Competitiveness of transgenic sugar beet resistant to beet necrotic yellow vein virus and potential impact on wild beet populations

Authors

  • D. BARTSCH,

    Corresponding author
    1. Department of Biology V (Ecology, Ecotoxicology and Ecochemistry), Technical University of Aachen, Worringerweg 1, D-52056 Aachen, Germany

    1. Department of Biology V (Ecology, Ecotoxicology and Ecochemistry), Technical University of Aachen, Worringerweg 1, D-52056 Aachen, Germany

    1. Department of Biology V (Ecology, Ecotoxicology and Ecochemistry), Technical University of Aachen, Worringerweg 1, D-52056 Aachen, Germany

    1. Department of Biology V (Ecology, Ecotoxicology and Ecochemistry), Technical University of Aachen, Worringerweg 1, D-52056 Aachen, Germany

    1. Department of Biology V (Ecology, Ecotoxicology and Ecochemistry), Technical University of Aachen, Worringerweg 1, D-52056 Aachen, Germany

Fax +49 241 88 88 182.

Abstract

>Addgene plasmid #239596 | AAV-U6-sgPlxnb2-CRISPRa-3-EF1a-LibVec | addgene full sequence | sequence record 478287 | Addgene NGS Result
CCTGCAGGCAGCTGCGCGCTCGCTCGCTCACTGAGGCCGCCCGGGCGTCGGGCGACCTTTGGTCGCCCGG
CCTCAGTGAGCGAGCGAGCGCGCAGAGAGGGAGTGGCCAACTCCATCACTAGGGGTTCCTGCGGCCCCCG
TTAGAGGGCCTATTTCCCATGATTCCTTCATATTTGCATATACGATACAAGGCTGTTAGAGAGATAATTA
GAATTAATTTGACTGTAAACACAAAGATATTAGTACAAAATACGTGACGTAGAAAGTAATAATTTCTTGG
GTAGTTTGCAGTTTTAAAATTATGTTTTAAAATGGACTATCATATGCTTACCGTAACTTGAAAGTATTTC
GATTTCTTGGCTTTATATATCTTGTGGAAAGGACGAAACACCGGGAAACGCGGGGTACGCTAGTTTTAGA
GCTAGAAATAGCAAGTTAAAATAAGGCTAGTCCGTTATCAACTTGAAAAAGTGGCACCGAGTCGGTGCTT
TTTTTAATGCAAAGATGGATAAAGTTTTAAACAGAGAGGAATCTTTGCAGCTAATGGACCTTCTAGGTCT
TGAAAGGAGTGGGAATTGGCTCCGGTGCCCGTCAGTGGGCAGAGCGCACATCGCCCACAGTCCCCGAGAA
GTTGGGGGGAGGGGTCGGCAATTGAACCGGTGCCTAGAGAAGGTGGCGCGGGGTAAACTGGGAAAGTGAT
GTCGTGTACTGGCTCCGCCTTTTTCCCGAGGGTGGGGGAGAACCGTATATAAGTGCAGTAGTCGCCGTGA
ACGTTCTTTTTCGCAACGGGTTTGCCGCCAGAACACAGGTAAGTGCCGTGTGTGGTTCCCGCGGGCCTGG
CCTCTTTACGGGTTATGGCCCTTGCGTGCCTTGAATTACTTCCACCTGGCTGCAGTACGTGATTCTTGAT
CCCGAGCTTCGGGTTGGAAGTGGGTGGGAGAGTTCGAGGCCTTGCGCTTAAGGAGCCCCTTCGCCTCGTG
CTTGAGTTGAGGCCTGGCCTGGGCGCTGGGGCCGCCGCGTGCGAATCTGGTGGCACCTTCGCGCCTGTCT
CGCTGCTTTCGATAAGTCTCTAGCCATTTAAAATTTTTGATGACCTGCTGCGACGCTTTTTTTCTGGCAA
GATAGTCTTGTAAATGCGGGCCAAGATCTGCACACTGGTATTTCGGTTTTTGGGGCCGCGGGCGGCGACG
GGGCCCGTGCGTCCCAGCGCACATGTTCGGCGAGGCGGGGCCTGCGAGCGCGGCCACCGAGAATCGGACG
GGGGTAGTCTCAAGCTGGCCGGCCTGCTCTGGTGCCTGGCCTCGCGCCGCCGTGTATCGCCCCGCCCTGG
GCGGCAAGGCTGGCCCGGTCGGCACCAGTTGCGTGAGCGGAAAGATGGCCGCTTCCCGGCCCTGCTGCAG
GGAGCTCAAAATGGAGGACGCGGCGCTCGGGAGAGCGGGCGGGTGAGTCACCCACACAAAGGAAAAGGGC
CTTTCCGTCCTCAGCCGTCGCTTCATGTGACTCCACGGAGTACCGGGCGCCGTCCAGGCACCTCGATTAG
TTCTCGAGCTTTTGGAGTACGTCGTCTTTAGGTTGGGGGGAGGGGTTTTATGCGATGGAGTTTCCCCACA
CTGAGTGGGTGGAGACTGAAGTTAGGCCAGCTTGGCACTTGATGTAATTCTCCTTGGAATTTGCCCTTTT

Beets are a crop of particular concern regarding invasiveness questions because they commonly become feral due to unintentional hybridization with annual forms of wild beets. In this study the performance of transgenic beets resistant to Beet Necrotic Yellow Vein Virus (BNYVV) was compared to the performance of unmodified material from the same breeding line. Both transgenic and control genotypes were also compared to a conventionally bred variety carrying a similar phenotypic trait. Field tests were developed in a step by step fashion in order to study seed emergence and competitiveness in early life stages. The tests quantified the potential ecological advantage of virus resistance under virus and non-virus infestation conditions. In experimental field releases in 1993 and 1994 in Germany, a small but increasingly clear ‘additive’ ecological advantage of the genetically engineered trait was detected. In both years and all competition treatments, the conventional tolerant variety performed best. An impact of naturalization on natural, non-agricultural habitats may appear in wild beet populations in Italian seed beet production areas. However, a survey of coastal areas of North-Eastern Italy found no virus infestation in 1994, suggesting that an increase in wild beet fitness is unlikely to occur.